Rachel Yeates, Campus Carrier News Editor
American society is supposedly host to all kinds of diversity, yet television and film refuse to paint an accurate reflection of that diversity. Instead they homogenize and misrepresent important issues such as gender identity, racial and ethnic diversity, romantic and or sexual preference and mental illness.
Problems regarding misrepresentation and misconceptions about mental illness stems from the media’s refusal to identify characters with clear anxiety disorders, clinical depression or eating disorders – to name some of the most prevalent – as having those disorders. The traits are presented as character flaws or left undiscussed and underdeveloped.
And when the screenwriters feel like tossing out a bone and allow a character an official diagnosis, the illness often becomes the character’s defining characteristic. Emma Pillsbury from “Glee” is diagnosed with Obsessive Compulsive Disorder (OCD), and aside from her red hair, that seems to be her only notable quality. In most of the episodes in which she makes an appearance, her story revolves around her OCD – not the obstacles OCD presents when dealing with other problems, but around her and other characters attempting to help her “overcome” her disability.
Her relationship with Mr. Schuster is unhealthily dependent, and neither he nor she seems to be able to accept her for who she is, OCD and all, as evidenced by his serenading her with the Coldplay song “Fix You.”
Some shows seem to be more progressive in their approach to mental illness, but still fall short.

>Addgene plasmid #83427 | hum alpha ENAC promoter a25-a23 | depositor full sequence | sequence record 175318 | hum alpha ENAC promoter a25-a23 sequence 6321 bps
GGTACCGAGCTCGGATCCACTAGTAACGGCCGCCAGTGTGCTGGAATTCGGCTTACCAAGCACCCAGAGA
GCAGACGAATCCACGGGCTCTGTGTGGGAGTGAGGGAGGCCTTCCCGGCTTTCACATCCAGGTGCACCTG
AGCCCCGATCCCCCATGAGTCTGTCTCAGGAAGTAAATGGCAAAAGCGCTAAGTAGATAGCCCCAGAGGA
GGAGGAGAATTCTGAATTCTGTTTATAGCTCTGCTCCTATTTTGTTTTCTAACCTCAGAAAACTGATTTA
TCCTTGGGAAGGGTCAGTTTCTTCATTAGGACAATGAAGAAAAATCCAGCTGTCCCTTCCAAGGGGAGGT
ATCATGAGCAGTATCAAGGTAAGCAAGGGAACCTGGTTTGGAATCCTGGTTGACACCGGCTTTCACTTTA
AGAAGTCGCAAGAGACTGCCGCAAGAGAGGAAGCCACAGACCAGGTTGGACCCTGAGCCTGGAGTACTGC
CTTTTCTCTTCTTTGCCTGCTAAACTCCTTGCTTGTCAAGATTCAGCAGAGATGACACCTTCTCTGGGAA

Take “Orange is the New Black.” Writers granted Suzanne “Crazy Eyes” Warren some character insight this past season, but even though Suzanne garnere a backstory and audience sympathy, Piper remains the only one in the show to address her by “Suzanne” rather than her disrespectful moniker, “Crazy Eyes.”
The other characters’ perception of Suzanne may be representative of the “real world,” but fiction and drama allows for the alteration of societal prejudices. I applaud the show for a diverse, inclusive and predominantly female cast, but think of the power media has to alter audience perceptions. Imagine if Suzanne were outwardly dealing with a defined mental illness and had the support and respect of her fellow inmates.
The amount of crime shows and horror films wherein the antagonist is discovered or assumed to have a mental illness or to be simply (and incorrectly) “crazy” is astounding. There is a constant correlation of “bad” and the “other” with those mental illness. There is little talk of treatment, therapy or a personality outside of the disability.
And it is the extreme cases that are getting more of the lime light. This perpetuates misconceptions as well as the idea that help can only be afforded to those who are past the breaking point. Those misconceptions keep people from seeking treatment and support.
Mental illness is also being made into a cliché. The autistic boy who acts as a puzzle piece and plot device towards a neurotypical character’s self-actualization. The mom who is presented as failing as a mother because she was unable to “shake” her depression following the departure of a male romantic partner.
But there are positive and accurate representations out there. In “Wreck It Ralph,” Vanellope realizes she loves herself, “glitch” and all, “Phoebe in Wonderland” presents a relatable story of a young girl working to understand her Tourette Syndrome. “The Fosters” introduces a character’s selective mutism, and his family learns to respect his space while treating him as they usually would.
The good is out there, stories where family and friends respond with support rather than fear and misunderstanding, stories where these characters are fully developed and have complex life stories and realized personalities, stories that see people as people rather than plot devices or something to satiate those who only want to see themselves in the shows and movies in which their world is submersed.
The problem lies in getting these stories more attention and correcting the ones that stigmatize and alienate.